June 24, 2013
We had packed up the bikes and prepared the boat the night before so we were able to make a fast exit this morning from Ocracoke. We tried to follow a ferry out of the channel, but it was too fast and it went outside the channel! So we decided to take it slow and careful on our own. I used our binoculars to find the markers for Big Foot Channel while Charlie navigated Rainshadow. Soon we were in the Pamlico Sound once more. The water was more turbulent than a couple of days before, but not bad.
After about 2 hours, we saw a storm approaching. We could see lightening in the distance. Usually, we have two ipads on the helm with two different navigating apps - one utilizing the US Marine app and the other using the Polar Navy app - the chart plotter and radar. Because the radar only reaches a few miles, it did not show the storm. We had left so fast this morning; we had not looked at the weather. Now, we wanted to see a radar! The ipad using US Marine lost a signal in the middle of the Pamlico sound, so we couldn't use that to look at the weather. The PolarNavy app had lost a signal, but because it used charts already loaded, it was still monitoring our position appropriately so we did not want to use that ipad to look at the weather. Charlie tried pulling up accuweather.com on his iphone, but the signal was not strong enough. I had a later version of the iphone and I was able to pull up accuweather.com. This is what we saw:
Yikes! We decided to slow down and let the storm pass. Sarah and I put on our life jackets just in case things got bad. Charlie estimated that we would only get some rain and that it would pass before we got there. Just in case, I lowered the VHF antennae. Charlie was right, except for rain, we missed the storm. By the time we entered into Adam’s creek, the storm had passed and the water calmed down. It was a beautiful ride into Beaufort. (North Carolina, not South Carolina. This one is pronounced Bo-fort, with a long o.)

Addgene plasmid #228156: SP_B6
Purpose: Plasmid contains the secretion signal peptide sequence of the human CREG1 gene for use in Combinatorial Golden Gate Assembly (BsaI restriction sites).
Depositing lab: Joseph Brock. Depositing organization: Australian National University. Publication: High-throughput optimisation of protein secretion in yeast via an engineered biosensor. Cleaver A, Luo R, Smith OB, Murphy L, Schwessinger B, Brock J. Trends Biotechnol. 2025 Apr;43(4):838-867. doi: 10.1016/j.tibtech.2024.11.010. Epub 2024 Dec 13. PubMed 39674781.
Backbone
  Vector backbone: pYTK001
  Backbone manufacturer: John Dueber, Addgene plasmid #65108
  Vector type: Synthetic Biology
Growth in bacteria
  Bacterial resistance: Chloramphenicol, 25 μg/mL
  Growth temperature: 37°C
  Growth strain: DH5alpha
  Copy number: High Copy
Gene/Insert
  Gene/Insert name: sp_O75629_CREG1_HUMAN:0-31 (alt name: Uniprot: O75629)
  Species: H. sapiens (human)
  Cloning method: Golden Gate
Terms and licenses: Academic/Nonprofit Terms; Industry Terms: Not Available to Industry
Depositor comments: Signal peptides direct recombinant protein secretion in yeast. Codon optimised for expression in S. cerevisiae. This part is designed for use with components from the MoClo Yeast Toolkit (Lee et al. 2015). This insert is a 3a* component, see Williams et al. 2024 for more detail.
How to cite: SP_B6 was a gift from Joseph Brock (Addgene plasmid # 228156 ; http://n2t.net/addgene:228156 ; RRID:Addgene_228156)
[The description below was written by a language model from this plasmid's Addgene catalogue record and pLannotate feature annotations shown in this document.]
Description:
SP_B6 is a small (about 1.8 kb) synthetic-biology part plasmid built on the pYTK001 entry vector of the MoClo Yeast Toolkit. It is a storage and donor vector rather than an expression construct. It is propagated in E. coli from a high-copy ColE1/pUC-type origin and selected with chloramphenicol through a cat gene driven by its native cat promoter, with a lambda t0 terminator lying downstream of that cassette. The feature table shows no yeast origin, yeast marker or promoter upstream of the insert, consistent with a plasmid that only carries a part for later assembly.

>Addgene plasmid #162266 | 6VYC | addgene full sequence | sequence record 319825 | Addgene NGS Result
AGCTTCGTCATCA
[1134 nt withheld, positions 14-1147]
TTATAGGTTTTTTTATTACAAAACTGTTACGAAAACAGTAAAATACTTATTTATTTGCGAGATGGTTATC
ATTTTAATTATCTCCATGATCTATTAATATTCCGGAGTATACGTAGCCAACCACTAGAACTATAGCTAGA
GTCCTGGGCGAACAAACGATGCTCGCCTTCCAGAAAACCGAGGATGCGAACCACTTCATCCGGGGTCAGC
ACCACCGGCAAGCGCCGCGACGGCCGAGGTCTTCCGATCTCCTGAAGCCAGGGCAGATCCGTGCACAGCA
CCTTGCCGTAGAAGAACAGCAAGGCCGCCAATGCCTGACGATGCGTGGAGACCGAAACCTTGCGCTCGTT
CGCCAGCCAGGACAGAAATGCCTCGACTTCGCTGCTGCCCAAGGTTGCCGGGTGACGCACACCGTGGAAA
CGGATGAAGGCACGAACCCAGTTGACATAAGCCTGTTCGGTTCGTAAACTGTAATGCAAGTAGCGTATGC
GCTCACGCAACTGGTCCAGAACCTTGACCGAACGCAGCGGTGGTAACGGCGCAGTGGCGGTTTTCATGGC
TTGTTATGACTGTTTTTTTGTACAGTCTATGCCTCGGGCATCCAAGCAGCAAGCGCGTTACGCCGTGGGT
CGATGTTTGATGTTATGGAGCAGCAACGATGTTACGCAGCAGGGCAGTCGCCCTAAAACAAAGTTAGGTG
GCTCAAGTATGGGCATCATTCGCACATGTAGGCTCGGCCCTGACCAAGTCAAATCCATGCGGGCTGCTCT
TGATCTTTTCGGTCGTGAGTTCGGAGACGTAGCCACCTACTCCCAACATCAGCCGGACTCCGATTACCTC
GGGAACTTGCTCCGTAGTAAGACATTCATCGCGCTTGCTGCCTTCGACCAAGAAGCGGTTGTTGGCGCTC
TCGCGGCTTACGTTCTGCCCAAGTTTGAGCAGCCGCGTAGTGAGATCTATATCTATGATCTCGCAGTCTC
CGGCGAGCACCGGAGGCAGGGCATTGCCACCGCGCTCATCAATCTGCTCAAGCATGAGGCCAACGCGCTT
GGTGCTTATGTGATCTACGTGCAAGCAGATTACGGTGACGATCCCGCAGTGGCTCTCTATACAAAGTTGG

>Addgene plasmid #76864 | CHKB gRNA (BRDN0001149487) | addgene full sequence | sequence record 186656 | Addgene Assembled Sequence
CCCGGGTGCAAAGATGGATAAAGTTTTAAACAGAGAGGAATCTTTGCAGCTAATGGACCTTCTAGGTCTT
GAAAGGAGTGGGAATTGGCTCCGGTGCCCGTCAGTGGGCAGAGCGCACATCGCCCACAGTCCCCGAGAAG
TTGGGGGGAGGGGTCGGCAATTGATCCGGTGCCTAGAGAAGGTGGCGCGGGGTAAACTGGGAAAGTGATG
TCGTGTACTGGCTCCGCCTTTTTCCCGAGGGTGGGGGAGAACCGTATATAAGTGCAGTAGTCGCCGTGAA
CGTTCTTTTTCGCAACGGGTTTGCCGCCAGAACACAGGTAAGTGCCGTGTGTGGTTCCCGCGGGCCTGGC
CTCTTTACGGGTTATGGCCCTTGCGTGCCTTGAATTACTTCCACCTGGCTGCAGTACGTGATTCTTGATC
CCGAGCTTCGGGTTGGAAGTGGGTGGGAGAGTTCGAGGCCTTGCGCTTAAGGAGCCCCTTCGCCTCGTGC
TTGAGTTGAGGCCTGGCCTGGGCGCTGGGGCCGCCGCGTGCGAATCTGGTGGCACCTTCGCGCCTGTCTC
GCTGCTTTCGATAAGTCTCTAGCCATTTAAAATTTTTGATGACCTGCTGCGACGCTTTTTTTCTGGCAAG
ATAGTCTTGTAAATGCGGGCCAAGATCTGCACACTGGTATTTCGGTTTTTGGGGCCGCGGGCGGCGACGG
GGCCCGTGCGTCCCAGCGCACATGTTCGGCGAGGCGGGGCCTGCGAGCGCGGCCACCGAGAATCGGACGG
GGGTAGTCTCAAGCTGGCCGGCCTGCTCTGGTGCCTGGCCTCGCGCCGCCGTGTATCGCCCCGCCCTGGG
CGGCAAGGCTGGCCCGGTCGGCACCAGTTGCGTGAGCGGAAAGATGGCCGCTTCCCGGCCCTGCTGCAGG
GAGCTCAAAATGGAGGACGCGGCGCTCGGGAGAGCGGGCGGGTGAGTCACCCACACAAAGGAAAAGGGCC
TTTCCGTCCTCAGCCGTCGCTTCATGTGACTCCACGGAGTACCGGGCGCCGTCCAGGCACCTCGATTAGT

|Helm gadgets to help us navigate through storms.|
As we got close to Beaufort, we had to really pay attention to the markers. There is a wicked current and the winds are strong. We waited for the bridge to open (on the half hour) and went through to the docks. At first, the dockmaster put us in a slip that was at the end of the marina, a long walk to the bathrooms. But Charlie talked to him and we moved to the slips closer to the bathrooms. After we docked, we decided to divide and conquer the chores. I went to the Laundromat at the General Store and Sarah (my youngest) and Charlie washed off the boat.
|Fresh Flowers along Beaufort's Boardwalk|
At the General Store, I put three loads in the washers. While they cleaned, I walked the beautiful historic section of town. By the time I got back to the Laundromat, the wash was done and I put the wet clothes into three dryers and sat down to wait. I was the only other person there. Soon after, though, a young woman and man entered the Laundromat. They took their wet clothes from the washer and placed them on a table. They were in a very animated discussion about our country’s gender identity crisis. She did not like the pronouns “her” or “he”, but preferred “they.” The young man said it did not matter to him. He was a very colorful speaker and began saying things that made me uncomfortable. I am not sure if it was the discussion, or the dryers, but sweat began dribbling down my neck and a wave of claustrophobia took a hold of me. I kept wondering why they would not stop talking long enough to put their clothes in dryer. I decided to check my dryers early, before the timers went off. The clothes were nice and dry, so I quickly threw them in the bag and offered the dryer to the couple. They accepted and thanked me. I made a quick exit and headed to Rainshadow, contemplating some of the issues that were discussed in the Laundromat and vowing to be more tolerant of difference in the future.
That night, we went to a restaurant on the boardwalk. The town is very dog friendly and Bella was able to sit with us outside on the deck enjoying the warm Beaufort breeze.